The first printed map of Westmorland and Cumberland
By SAXTON, Christopher , 1579

[Westmorland and Cumberland] Westmorlandiae et Cumberlandiae Comit nova vera et Elaborata descriptio. An. Dni. 1576

British Isles English Counties
  • Author: SAXTON, Christopher
  • Publication place: London
  • Publisher: Christopher Saxton
  • Publication date: 1579.
  • Physical description: Double-page engraved map, fine original colour in outline, contemporary annotation on verso in brown ink.
  • Dimensions: 420 by 550mm. (16.5 by 21.75 inches).
  • Inventory reference: 15352


In the sixteenth century Westmorland and Cumberland, now part of the larger Cumbria, were independent counties, surveyed together here on the first map to show either county. It forms part of the series of maps which Christopher Saxton was commissioned to produce by the Queen’s Privy Council in 1755. Four years later the results were collected into the first nation atlas, his ‘Altas of England and Wales’. The two regions are distinguished in colour, but many of the illustrations representing their geographical features straddle the counties’ border, such as hills, rivers, and even one bridge. The hills shown here are larger in general than those found on Saxton’s other county maps, and while they are not drawn to scale, their larger size attests to the significance of the Pennines, which run mainly along Westmorland’s Western border. A far smaller hill towards Cumberland’s coastline features a rare beacon, although the cartographer failed to note its name. The area in the South East of the county is characterised by the dense collection of lakes and rivers, including Lake Windermere and the small island in the centre of the River Derwent. On the sea itself, there are depictions of Elizabethan galleons, fish and sea-monsters, as typically found in all of Saxton’s maps of coastal regions. The ever-present threat of naval attack during the period meant that these maps are expressed in far greater detail than those of the inland counties.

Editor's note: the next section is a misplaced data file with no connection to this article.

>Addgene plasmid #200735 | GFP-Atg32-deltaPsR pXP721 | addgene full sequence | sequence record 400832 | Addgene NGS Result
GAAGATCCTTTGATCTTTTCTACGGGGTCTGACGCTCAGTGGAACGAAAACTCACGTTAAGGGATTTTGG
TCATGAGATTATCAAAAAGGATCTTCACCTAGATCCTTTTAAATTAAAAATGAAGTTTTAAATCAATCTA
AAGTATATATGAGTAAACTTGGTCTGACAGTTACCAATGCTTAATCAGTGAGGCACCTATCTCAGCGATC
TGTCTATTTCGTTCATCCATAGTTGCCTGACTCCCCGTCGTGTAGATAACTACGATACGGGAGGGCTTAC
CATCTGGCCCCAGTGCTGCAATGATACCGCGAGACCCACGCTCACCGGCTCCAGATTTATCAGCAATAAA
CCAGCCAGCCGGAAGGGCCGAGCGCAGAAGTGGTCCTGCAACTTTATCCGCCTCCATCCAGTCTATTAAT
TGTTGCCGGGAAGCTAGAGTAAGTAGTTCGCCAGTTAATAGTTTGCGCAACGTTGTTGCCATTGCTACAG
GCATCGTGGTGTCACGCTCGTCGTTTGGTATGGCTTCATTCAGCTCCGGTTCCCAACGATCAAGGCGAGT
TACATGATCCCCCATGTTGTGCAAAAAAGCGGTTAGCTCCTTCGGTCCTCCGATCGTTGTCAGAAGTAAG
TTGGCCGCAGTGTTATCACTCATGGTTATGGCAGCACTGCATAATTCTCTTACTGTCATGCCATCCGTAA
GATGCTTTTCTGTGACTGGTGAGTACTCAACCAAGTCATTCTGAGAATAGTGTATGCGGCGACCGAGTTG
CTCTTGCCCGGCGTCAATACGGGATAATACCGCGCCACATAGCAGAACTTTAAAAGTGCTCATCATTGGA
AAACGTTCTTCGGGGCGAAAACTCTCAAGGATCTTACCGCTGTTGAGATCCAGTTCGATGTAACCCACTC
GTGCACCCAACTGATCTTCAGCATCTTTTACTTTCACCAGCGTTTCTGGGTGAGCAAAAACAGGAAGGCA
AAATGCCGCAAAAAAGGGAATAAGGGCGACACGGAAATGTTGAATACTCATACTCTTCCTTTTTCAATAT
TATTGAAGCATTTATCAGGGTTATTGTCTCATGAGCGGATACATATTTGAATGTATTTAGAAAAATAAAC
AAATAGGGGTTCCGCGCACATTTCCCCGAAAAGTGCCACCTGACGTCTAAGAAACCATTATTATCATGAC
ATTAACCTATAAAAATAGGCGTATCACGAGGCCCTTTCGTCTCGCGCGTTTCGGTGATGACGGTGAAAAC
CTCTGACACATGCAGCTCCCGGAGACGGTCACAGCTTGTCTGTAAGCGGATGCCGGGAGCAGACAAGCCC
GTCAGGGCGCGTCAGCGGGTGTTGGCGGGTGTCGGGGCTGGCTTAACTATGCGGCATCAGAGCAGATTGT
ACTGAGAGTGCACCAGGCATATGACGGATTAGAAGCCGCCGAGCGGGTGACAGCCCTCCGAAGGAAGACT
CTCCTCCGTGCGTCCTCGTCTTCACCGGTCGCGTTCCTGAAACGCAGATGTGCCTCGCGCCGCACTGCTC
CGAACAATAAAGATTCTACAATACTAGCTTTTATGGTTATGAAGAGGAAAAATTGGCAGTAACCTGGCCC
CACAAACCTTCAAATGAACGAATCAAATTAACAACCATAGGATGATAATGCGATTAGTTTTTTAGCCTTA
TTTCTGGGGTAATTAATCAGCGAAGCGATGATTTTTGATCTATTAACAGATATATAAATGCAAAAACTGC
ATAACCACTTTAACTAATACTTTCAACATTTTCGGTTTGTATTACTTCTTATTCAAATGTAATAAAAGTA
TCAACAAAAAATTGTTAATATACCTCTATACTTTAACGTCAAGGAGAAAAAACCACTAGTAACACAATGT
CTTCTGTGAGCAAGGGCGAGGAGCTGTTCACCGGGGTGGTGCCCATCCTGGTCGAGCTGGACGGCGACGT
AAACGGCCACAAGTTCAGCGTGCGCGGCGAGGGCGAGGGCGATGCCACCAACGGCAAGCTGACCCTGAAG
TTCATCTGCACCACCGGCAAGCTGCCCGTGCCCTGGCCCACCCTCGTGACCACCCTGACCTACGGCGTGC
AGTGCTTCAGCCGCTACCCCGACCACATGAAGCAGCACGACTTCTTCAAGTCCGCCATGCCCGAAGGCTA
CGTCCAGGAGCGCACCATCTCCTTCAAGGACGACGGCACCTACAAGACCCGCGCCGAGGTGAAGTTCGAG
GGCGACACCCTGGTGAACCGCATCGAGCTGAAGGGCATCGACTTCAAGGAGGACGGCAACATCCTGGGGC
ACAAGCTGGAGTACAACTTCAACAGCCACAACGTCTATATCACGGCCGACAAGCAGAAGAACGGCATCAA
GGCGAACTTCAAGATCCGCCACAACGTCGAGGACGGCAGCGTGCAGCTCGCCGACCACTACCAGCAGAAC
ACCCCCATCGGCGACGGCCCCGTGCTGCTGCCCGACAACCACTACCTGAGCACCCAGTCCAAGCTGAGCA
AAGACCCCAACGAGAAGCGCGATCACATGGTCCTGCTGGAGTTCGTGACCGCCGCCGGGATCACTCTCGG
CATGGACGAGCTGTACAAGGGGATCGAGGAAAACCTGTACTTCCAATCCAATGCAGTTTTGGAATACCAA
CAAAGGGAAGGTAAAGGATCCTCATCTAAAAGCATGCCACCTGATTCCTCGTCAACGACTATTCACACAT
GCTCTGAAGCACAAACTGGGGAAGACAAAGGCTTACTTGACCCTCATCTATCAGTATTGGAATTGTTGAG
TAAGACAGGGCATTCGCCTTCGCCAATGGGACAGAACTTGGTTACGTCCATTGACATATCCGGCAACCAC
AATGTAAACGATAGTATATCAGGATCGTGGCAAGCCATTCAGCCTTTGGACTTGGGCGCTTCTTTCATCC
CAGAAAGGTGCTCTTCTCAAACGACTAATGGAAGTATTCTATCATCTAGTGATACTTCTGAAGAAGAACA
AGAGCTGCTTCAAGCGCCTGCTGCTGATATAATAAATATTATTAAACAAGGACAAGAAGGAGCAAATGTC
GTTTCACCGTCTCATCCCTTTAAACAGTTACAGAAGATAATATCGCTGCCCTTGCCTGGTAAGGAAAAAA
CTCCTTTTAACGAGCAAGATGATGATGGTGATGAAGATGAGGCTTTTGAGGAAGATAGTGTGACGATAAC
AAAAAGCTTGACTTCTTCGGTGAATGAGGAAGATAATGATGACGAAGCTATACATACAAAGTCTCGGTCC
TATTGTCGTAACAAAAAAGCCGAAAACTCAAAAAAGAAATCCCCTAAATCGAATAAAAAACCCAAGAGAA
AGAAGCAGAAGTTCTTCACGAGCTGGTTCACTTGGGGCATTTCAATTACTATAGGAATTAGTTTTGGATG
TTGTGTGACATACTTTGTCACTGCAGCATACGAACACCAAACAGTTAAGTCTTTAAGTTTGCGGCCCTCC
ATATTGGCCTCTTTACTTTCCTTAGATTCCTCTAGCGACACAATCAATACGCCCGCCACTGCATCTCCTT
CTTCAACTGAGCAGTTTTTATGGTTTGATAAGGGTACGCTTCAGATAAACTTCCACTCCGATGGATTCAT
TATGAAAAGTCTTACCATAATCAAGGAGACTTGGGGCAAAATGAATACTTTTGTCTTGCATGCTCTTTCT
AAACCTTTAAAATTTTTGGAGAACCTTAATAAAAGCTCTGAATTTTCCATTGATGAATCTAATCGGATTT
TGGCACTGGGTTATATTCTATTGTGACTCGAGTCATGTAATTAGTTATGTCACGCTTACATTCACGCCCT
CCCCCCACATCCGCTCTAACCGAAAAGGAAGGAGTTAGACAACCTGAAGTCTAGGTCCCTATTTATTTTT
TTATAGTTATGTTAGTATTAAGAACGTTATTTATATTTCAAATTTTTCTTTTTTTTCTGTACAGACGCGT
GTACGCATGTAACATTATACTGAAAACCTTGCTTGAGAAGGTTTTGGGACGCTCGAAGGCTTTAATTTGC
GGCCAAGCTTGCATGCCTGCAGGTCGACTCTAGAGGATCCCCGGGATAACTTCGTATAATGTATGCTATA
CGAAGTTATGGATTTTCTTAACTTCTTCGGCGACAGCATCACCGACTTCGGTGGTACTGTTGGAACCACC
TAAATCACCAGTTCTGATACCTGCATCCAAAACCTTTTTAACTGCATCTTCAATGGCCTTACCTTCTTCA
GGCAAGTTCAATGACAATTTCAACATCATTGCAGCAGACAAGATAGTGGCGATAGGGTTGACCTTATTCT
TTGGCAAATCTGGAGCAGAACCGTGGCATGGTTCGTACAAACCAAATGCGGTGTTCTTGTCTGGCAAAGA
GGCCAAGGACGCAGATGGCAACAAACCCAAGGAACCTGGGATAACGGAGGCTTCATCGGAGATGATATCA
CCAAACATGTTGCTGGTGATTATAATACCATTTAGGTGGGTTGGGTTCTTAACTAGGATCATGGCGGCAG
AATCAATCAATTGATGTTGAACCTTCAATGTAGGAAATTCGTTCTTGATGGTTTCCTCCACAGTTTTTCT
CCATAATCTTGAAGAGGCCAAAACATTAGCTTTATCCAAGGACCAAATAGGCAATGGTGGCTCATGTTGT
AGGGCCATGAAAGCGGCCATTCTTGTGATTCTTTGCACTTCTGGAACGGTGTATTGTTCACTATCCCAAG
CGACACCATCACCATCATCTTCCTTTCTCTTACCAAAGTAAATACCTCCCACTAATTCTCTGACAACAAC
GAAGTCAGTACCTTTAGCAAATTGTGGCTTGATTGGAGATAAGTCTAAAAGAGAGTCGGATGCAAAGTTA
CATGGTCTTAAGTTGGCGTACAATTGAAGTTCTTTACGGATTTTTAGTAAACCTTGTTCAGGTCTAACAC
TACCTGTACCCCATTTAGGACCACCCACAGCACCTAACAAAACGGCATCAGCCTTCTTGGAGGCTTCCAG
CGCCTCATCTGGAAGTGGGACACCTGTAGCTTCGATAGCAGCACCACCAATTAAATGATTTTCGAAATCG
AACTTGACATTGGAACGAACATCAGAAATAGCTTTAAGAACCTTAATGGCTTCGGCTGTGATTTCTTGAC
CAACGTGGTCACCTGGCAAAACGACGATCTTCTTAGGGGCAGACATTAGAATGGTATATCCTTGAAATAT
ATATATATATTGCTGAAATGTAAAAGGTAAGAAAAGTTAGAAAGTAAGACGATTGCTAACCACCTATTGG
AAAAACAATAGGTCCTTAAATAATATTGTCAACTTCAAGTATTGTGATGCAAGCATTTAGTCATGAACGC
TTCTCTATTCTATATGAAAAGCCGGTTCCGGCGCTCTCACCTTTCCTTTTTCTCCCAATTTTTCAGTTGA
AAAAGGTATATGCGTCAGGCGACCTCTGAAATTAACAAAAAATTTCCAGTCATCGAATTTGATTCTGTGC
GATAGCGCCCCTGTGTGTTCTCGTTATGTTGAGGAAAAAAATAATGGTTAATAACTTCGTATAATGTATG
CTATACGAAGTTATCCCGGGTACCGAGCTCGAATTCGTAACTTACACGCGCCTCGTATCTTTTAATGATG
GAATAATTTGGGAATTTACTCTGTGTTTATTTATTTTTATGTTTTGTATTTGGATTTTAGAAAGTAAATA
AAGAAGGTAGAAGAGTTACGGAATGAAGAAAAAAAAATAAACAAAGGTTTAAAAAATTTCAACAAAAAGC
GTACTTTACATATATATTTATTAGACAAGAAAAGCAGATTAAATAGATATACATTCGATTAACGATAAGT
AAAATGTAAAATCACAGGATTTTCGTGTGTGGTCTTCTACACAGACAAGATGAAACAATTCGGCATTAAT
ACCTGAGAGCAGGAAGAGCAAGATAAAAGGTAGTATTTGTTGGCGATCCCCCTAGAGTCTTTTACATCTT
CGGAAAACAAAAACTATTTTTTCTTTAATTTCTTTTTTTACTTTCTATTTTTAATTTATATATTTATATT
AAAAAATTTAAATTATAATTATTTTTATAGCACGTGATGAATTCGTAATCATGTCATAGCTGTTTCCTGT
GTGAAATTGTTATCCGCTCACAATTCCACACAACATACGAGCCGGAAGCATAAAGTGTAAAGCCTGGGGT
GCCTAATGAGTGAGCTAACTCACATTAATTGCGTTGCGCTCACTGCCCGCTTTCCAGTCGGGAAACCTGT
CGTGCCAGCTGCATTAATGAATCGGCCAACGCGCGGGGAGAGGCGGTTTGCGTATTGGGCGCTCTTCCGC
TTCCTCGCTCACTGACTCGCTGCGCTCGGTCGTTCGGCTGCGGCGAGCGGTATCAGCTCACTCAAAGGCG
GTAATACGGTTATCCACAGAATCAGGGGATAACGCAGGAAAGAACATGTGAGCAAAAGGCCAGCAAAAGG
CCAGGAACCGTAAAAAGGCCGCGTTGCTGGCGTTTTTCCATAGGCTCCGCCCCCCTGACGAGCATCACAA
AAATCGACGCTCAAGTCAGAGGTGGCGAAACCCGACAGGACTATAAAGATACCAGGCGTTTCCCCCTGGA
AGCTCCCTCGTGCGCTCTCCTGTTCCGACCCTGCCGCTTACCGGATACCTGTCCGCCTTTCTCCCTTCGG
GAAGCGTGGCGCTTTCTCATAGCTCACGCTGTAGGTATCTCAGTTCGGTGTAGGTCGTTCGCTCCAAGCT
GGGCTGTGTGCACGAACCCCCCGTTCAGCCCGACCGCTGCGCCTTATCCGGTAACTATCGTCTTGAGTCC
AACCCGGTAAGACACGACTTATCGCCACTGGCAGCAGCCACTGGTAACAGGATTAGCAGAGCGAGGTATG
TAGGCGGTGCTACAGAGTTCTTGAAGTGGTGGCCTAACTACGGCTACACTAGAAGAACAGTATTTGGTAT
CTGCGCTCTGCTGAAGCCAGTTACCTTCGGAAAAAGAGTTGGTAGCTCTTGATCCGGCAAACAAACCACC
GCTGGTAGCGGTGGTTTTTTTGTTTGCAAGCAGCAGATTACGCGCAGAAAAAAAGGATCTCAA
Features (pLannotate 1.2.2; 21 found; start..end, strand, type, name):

The four corners of the map contain the features common to all 34 of Saxton’s county maps. In the upper left corner, an elaborate cartouche contains the Latin county names. The royal coat-of-arms is featured in the upper right, with the Seckford family crest directly below it, accompanied by its later Latin motto. In the lower left corner, the map’s scale is found, along with two banners identifying Saxton as the cartographer and Augustine Ryther, an English engraver as the craftsman behind the copper plate, with which the map was produced. The maps of Durham, Gloucestershire and Yorkshire are also attributed to him, all created in 1577. Additionally, like all the maps in Saxton’s ‘Atlas of England and Wales’, this map bears his watermark, a bunch of grapes, to identify the work as original.